Introduction of compostable snack bags at a game in September has potential to help this major league baseball team reach a goal of 90 percent diversion.
Molly Farrell Tucker and Nora Goldstein
BioCycle December 2012, Vol. 53, No. 12, p. 25
“In 2005, [the Mariners] were diverting 12 percent of the waste stream,” Scott Jenkins told BioCycle during an interview in 2010 (see “Take Me Out To Windrow,” December 2010). Jenkins, Vice President of Ballpark Operations for the Seattle Mariners, began working with the team in 2006. “I knew there were opportunities to do better than that. We did a few trash audits and quickly realized that organics was going to be a big part of it.” With capturing food waste for composting as part of the mix, the diversion rate climbed to 18 percent in 2006, 25 percent in 2007, 31 percent in 2008 and 38 percent in 2009. Jenkins has his sights set on 90 percent diversion, but closing the gap has proven to be an elusive goal. “All of our service ware is already compostable, but snack food bags have been one of the biggest barriers preventing us from getting to our goal,” he explains.
There were ten Sustainable Saturday events during the Mariners’ home games in 2012. The first was held at the Earth Day weekend game on April 17, 2012, where fans received the compost kits. The liners were supplied by Ecosafe and were produced with BASF’s ecovio® biodegradable polymers. Fans also received coupons from Seattle Public Utilities for free bags of compost from Cedar Grove Composting, which processes organics and food scraps generated at Mariners’ games. BASF also introduced its Kid Compost Trivia game where fans compete to win an Amazon Kindle Fire. “We basically ask an environmentally themed question at the end of the first inning and encourage fans to visit one of our 16 Zero Waste Stations for information about our zero waste initiative, where we have Camp Fire USA volunteers working to help fans recycle and encourage them to play the game,” explains Jenkins. “At the end of the seventh inning, one lucky fan who has texted in the correct answer is awarded a Kindle Fire and an autographed baseball.”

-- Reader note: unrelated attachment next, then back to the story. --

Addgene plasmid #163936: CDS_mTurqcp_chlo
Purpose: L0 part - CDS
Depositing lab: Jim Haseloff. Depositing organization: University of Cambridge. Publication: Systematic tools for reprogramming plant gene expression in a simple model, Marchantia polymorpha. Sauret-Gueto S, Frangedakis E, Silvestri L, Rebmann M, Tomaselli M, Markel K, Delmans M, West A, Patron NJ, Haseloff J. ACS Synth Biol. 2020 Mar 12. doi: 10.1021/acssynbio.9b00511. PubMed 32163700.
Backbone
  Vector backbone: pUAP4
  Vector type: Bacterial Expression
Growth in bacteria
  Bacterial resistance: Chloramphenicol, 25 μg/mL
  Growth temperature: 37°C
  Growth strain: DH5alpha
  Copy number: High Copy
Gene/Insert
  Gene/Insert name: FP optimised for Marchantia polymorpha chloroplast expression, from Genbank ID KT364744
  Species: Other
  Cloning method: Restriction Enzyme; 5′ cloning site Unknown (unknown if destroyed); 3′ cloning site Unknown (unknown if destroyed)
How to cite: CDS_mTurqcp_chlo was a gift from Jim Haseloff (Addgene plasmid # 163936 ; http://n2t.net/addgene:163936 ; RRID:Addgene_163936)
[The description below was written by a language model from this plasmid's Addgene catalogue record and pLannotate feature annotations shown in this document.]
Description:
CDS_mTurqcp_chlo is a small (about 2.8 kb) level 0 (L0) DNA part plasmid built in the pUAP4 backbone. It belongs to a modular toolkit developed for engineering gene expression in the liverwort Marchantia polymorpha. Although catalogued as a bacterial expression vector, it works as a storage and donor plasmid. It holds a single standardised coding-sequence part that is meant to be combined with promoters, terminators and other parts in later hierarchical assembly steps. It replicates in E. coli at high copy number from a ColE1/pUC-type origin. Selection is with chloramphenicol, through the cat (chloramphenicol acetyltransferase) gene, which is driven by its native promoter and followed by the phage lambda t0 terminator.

The Mariners are founding members of the Green Sports Alliance (GSA), created in January 2010 to bring together venue operators, sports team executives and environmental scientists to exchange information about better practices and develop cost-competitive and innovative solutions to meeting their environmental and sustainability goals. The idea for Sustainable Saturdays grew out of a collaboration with the Mariners, BASF and Green Bear Group (part of GSA). The three parties came together in early January 2012 and brainstormed the idea for the fan engagement program. “Sustainable Saturdays has been a great way for us to improve the fan experience at the baseball games and have the fans take the composting concepts that they are doing at Safeco Field to their homes,” says Christopher Bradlee, BASF’s Market Development Manager for Biodegradable Polymers in North America. “It has resulted in improving awareness about the importance of organics recycling.”
Compostable Snack Bags
While the Sustainable Saturdays program, which will continue in 2013, engages the fan base, the prototype compostable peanut bag addresses one of the challenges with increasing the Mariner’s diversion rate. “Whenever there are contaminants in our compost stream, like regular snack bags and candy wrappers, we have to pay a premium to have them removed by hand,” notes Jenkins. “If all of the snacks sold at Safeco Field came in compostable packaging, it would represent a significant savings of time and money for the team and get us a whole lot closer to achieving zero waste.”
While the waste diversion program at Safeco Field has been a challenging, multiyear process, the financial savings have started to add up considerably: In 2011, the Mariners saved $95,000 in avoided landfill costs. While these savings are a direct result of the Mariner’s 81 percent landfill diversion rate, part of the savings does have to do with the local infrastructure in Seattle, Jenkins notes. “In big population areas it costs a lot to send things to a landfill. We’re lucky it costs less to compost. So there’s an economic incentive for us to divert from landfill to composting.”
Molly Farrell Tucker is a Contributing Editor to BioCycle.